ORCHARD PARK, NY -- You probably saw what happened in the fourth quarter of the Falcons 29-15 loss to the Bills in Buffalo. If you didn't, here's a recap.
(If you did see it live, keep reading. Hopefully this refreshes your memory if it needs refreshing).
The Falcons were looking at a second and goal situation from the Bills' seven yard line. Matt Ryan stepped back in the pocket, looking for a receiver. When he didn't find one, he took off towards the goal line, diving across it as Bills' safety Jordan Poyer comes down over top of him. The call on the field was a touchdown, shrinking Buffalo's lead to a single touchdown's margin.
It was an emotional moment in the snowy swirl of the stadium. That emotion reached a boiling point even in the cold of the day when Ryan stood up, tossed the ball down in front of Poyer and said something to the safety who many watching thought got away with a no-call late hit. Ryan was immediately called for taunting. It was the first time Ryan had ever been called for taunting in his professional career.
The taunting call didn't mean too terribly much at the time, though. It was annoying for the Falcons, yes. But it wasn't a call that was going to change the game.
That is, until it did.
Before Younghoe Koo could send an extra point through the uprights, Ryan's touchdown run was reviewed. Upon further examination, Ryan was ruled just short of the goal line.
Without the taunting penalty, the Falcons would have come back out on the field looking at a third and goal situation from the one yard line. But because a taunting penalty still stands even after a play is reviewed, and even overturned, the call was enforced. Thus, the Falcons were pushed back 15 yards. And instead of third and goal from the one. They were third and goal from the 16. Two incompletions later, and the Falcons were giving the ball back to Buffalo to finish the game.
After the loss, Ryan broke down the moment in full, saying he was "disappointed" in the entire turn of events and how they transpired.
Ryan said - first and foremost - he wasn't trying to give himself up when diving head first towards the endzone. However, that was what he was ruled as doing in that specific moment. And the rule states that a running quarterback (when giving himself up) cannot be ruled down by contact but by where he is physically down by - in this case - his knee on the one yard line.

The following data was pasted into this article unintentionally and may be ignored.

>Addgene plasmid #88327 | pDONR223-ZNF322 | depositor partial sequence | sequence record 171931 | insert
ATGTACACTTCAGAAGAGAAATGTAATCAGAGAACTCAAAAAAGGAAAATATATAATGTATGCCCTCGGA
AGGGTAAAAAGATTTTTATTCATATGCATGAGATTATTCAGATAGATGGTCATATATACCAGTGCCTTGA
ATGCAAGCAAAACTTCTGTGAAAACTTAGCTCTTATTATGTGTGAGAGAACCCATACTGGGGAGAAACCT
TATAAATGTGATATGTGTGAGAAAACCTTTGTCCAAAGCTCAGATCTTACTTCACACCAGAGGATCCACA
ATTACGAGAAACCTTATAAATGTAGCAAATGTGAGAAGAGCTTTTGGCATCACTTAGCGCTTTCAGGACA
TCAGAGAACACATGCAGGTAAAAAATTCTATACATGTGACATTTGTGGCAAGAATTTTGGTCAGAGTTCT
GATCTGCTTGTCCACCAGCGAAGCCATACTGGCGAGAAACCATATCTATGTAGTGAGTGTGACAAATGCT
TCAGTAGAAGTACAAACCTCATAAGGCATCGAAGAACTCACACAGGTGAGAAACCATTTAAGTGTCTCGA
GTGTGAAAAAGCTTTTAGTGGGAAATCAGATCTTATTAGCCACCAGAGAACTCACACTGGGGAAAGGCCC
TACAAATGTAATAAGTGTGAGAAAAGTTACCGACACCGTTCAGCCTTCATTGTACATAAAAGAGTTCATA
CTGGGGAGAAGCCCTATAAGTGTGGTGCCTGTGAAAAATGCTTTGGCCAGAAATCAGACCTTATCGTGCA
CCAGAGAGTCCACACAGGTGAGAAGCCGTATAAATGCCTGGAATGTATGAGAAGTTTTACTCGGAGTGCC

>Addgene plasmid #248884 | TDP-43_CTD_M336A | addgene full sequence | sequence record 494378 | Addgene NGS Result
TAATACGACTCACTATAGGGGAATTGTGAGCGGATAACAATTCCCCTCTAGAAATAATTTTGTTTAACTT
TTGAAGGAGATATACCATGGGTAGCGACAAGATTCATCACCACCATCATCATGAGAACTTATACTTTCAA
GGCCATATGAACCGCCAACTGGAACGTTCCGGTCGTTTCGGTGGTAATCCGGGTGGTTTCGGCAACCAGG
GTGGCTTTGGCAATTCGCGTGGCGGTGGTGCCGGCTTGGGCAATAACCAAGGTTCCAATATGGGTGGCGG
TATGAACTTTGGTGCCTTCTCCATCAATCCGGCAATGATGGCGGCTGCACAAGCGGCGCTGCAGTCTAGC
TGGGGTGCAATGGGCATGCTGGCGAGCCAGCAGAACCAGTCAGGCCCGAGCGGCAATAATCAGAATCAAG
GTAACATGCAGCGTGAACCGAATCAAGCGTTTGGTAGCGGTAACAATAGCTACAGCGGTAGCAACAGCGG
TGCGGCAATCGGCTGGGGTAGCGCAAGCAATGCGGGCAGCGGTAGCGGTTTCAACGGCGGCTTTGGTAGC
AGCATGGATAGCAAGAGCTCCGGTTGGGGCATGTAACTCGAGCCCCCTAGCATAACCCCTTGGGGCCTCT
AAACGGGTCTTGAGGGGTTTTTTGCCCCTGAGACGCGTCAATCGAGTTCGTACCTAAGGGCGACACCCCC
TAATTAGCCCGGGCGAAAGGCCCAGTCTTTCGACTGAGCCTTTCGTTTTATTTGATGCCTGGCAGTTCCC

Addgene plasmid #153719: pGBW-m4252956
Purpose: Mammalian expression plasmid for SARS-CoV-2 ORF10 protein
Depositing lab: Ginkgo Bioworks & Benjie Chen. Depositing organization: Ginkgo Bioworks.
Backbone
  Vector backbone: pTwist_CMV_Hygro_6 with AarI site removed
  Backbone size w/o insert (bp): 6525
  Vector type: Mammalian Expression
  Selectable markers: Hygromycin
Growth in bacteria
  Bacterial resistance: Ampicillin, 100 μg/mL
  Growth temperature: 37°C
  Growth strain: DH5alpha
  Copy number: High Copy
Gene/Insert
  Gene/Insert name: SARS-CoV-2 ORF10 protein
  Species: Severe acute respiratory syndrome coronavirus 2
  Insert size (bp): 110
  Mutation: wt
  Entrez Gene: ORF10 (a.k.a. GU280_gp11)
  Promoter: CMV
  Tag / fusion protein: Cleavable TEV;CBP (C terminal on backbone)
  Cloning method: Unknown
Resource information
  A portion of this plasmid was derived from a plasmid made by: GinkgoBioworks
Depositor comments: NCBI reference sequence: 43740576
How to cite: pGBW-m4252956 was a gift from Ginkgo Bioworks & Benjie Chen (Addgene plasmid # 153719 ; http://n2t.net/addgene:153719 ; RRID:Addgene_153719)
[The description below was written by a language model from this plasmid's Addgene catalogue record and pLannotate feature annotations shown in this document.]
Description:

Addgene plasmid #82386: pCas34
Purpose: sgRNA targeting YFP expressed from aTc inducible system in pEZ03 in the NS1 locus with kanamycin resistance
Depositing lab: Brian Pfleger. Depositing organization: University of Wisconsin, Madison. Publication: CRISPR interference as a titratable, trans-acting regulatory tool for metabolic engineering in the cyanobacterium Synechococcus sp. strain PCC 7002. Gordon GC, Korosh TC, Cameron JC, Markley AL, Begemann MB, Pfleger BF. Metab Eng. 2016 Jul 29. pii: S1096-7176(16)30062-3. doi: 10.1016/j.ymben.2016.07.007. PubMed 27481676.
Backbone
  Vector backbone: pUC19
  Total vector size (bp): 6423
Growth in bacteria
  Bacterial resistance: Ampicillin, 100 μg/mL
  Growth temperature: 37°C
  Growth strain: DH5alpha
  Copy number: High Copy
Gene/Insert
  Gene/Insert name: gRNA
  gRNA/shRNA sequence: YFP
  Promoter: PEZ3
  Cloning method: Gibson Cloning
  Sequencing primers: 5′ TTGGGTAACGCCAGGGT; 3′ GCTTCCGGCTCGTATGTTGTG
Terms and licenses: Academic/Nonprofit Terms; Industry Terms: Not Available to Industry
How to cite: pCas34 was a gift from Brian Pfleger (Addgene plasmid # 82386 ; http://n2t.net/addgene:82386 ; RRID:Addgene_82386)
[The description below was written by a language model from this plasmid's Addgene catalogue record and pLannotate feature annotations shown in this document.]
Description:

So, Ryan was down on the one. Seems simple enough. But if Ryan is down on the one - as the rule states - then there should have been a late-hit penalty called on Poyer. That penalty was not called. So, when Ryan stood, elated by the touchdown run and likely frustrated by the no-called-late-hit and said what he did, he was called for taunting. It was an unfortunate moment for the Falcons that was - interestingly - officiated correctly.
By rule, Ryan scored a touchdown but the call was overturned upon review.
By rule, he's short of the goal line.
By rule, you cannot call an unsportsmanlike conduct penalty of a late hit upon review. So, if it wasn't called on the field in the moment, it can't be called later.
By rule, taunting is a judgement call.
By rule, the Falcons not scoring a touchdown and being pushed back 15 yards on a penalty that wouldn't have occurred had the call on the field not been a touchdown... it's actually all accurate and correct officiating... By rule.
(Convoluted, I know).
Because of these rules and the strange way in which timing sometimes doesn't matter when enforcing a penalty, it left the Falcons in no man's land on Sunday. It's a vagueness in the rule that, ultimately, changed the direction of the game in its crucial final minutes.
For what it's worth, Ryan said after the game that he thought what he said to Poyer (which no one, not even Poyer, disclosed) "was anything that bad." There are a lot of things said in the heat of the moment on the football field, and because of that fact, Ryan was "surprised" he was called for taunting in that moment.
"Quite frankly I didn't think it was taunting," Ryan said. "But that's my opinion."
Ryan went on to say he shouldn't go into the call too much, but he would say, simply, that he was disappointed it happened, and cost the team the way it did.
"It's just disappointing how it shook out," Ryan said. "Whether I agree with either of the calls doesn't make a difference. Those are the rules."
And at the end of the day, the rules - even correct and even vague - shape the course of a game, and they particularly did in the final quarter of the Falcons loss to Buffalo.